The latest issue of the Journal of Civil Litigation and Practice (Volume 1 Part 3) contains the following material:
Federal court practice and changes in discovery – Hon Justice Bruce Lander
This article discusses what is, in light of the plethora of documents typically available in 21st century commercial proceedings, commonly the most expensive interlocutory process – discovery. Justice Lander, Convenor of the Rules Revision Committee for the Federal Court Rules 2011 (Cth), discusses how those Rules have been designed to prevent, as far as possible, the burdensome cost, expense and delay caused by the discovery process, in line with the overarching purpose of the civil practice and procedure provisions. The article concludes by observing that parties to a proceeding are no longer entitled to make their own arrangements in relation to discovery. The court now claims responsibility for determining when, and how, discovery should be made, and an order for discovery will only be made where such an order is necessary for the just resolution of the proceeding as quickly, inexpensively and efficiently as possible.
Judiciary Act 1903 (Cth), s 79 – State law in federal jurisdiction – Judge DJ McGill SC
This article looks briefly at the background and purpose of the Judiciary Act 1903 (Cth), s 79, and then considers various aspects of its operation. It couches on when a State court is exercising federal jurisdiction, when State laws are applicable in the exercise of federal jurisdiction, the threshold requirement that the State law be valid, and the test to determine whether a Commonwealth law “otherwise provides”. The operation of the section is considered in the context of State statutes of limitation, and case management practices.
Successful plaintiffs in proprietary trespass cases have a prima facie entitlement to a mandatory injunction. Alternatively, the courts may exercise their discretion to award damages calculated with reference to a price the parties theoretically could have agreed, but did not, in exchange for the plaintiff relaxing its infringed rights. The Victorian Court of Appeal in Break Fast Investments Pty Ltd v PCH Melbourne Pty Ltd (2007) 20 VR 311 considered the availability of these hypothetical bargain damages in lieu of an injunction, but indicated that this remedy is of marginal relevance in proprietary trespass cases given the limited circumstances in which a court will exercise its discretion to award them. A proper understanding of this remedy’s doctrinal foundations indicates that the Court of Appeal adopted an unnecessarily restrictive attitude towards its application. Strategic plaintiffs in future proprietary trespass cases should therefore consider revisiting Break Fast to secure the potentially greater relief these damages may confer.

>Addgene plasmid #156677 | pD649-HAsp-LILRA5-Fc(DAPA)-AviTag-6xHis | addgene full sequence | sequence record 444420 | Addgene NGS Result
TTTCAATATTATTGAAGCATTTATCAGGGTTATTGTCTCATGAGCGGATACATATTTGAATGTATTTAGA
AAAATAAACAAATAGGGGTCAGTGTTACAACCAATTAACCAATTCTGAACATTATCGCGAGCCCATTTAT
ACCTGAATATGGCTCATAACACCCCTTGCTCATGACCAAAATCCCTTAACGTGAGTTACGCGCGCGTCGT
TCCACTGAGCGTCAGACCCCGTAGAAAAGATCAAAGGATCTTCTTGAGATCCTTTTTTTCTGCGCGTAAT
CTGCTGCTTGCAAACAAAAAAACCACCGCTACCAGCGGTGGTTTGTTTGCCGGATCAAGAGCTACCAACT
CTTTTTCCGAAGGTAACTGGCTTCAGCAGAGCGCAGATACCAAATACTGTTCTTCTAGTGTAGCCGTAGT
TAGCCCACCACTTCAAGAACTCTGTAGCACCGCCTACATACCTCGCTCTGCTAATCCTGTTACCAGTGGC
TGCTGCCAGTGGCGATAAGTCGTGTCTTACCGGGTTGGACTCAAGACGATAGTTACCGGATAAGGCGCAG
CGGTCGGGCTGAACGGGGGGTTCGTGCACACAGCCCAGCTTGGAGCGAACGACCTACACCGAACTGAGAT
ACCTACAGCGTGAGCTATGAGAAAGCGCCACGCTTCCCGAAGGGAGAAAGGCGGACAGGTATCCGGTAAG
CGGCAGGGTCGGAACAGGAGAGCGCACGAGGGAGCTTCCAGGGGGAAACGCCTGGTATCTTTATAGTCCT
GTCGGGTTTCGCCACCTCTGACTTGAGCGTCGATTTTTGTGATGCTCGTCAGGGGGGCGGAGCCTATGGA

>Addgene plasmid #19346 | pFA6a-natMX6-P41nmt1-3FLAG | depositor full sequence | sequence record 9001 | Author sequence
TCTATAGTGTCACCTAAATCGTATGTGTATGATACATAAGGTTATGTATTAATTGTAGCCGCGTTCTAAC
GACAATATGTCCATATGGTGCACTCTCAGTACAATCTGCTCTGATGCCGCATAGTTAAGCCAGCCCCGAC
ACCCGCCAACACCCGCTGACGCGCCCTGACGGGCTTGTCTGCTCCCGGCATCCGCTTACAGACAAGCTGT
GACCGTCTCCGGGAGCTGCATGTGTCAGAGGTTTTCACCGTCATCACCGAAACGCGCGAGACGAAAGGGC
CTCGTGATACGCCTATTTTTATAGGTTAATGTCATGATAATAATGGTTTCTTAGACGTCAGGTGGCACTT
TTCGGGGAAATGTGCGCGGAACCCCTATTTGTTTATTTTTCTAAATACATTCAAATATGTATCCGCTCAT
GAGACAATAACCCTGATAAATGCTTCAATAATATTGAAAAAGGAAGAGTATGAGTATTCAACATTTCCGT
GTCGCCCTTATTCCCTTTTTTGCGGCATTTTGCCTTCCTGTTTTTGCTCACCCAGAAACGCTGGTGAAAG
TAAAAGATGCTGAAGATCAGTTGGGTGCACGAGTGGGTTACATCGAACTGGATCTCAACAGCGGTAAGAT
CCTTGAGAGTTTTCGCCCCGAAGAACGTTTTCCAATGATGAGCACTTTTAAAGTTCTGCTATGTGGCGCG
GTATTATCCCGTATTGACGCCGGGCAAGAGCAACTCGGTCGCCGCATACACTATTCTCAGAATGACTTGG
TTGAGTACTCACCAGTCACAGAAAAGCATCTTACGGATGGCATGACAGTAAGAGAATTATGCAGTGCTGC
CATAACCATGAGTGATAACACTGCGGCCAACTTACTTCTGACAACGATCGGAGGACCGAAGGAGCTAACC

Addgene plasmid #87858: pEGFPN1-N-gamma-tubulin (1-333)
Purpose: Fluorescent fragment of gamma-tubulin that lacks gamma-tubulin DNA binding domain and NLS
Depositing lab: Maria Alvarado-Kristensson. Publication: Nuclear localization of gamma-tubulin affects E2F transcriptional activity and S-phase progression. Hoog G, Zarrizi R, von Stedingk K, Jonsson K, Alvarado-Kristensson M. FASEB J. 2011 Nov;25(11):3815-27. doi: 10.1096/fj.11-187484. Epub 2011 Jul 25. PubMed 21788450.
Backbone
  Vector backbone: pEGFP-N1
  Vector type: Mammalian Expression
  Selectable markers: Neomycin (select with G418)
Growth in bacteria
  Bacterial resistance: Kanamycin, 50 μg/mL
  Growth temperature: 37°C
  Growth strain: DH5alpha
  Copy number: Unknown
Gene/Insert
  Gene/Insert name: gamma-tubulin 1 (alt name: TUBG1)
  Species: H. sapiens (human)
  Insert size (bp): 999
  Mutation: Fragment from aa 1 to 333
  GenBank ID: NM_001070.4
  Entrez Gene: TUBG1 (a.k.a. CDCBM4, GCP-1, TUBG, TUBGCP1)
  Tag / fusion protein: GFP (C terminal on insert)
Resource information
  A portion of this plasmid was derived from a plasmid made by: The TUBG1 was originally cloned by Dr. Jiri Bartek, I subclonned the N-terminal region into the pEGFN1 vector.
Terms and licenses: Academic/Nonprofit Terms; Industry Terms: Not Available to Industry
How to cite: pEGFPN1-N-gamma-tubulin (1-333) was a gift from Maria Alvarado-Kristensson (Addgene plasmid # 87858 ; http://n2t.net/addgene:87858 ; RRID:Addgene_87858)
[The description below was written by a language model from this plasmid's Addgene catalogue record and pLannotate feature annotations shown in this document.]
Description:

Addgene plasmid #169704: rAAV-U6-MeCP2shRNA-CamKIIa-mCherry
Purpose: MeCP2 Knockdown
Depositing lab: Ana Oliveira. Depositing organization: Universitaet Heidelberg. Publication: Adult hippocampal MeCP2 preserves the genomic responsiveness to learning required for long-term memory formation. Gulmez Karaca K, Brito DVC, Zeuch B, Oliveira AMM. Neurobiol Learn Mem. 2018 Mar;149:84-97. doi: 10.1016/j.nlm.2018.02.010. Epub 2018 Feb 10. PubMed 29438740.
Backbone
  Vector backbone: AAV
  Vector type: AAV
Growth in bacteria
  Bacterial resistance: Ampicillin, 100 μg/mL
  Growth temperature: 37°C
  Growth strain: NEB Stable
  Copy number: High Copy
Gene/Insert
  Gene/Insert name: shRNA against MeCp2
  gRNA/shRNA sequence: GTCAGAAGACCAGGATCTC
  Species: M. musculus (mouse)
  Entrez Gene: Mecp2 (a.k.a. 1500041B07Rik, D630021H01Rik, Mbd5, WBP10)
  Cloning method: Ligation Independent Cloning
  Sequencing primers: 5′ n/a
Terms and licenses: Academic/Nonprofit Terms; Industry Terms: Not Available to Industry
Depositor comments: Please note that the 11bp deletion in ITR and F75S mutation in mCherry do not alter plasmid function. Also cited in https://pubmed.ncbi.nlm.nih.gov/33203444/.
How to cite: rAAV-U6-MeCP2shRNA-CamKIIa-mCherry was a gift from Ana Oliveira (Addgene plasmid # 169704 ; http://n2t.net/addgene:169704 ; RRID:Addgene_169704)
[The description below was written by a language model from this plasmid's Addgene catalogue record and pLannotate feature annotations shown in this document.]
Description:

Proportionality: A cultural revolution – Trevor CW Farrow
Civil justice reform has been occurring at a significant pace around the world over the past several decades. A major part of that reform movement has been the introduction of the concept of proportionality into the rules of civil procedure of various jurisdictions. Proportionality is a mandate designed to push lawyers, judges and litigants to conduct civil cases in ways that are faster, cheaper, more efficient and that make sense in the context of – ie that are “proportional” to – the issues and/or amounts involved in legal proceedings. The fundamental motivation behind the introduction of proportionality is to improve the administration of, and access to, civil justice. Although relatively clear on face value, there are five points about proportionality discussed in this article – namely that proportionality is: widespread and here to stay; is different to the notion of efficiency; potentially militates in favour of improving access to the processes of civil dispute resolution; is a new element of legal professionalism and judicial ethics; and is becoming part of the current endgame of an increasingly efficiency-seeking world of civil justice.
The Czech Arbitration Court: Online forms of dispute resolution – Tereza Bartoskova
The Czech Arbitration Court based in Prague, Czech Republic, has been offering online dispute resolution services since 2004. There any several types of online disputes that it handles, from property disputes to special proceedings designed solely for domain name disputes.
- Indefeasibility of title
- Private nuisance
- Unincorporated associations
- Class Actions in Australia by Damian Grave, Ken Adams and Jason Betts
For the pdf version of the table of contents, click here: JCivLP Vol 1 Pt 3 Contents.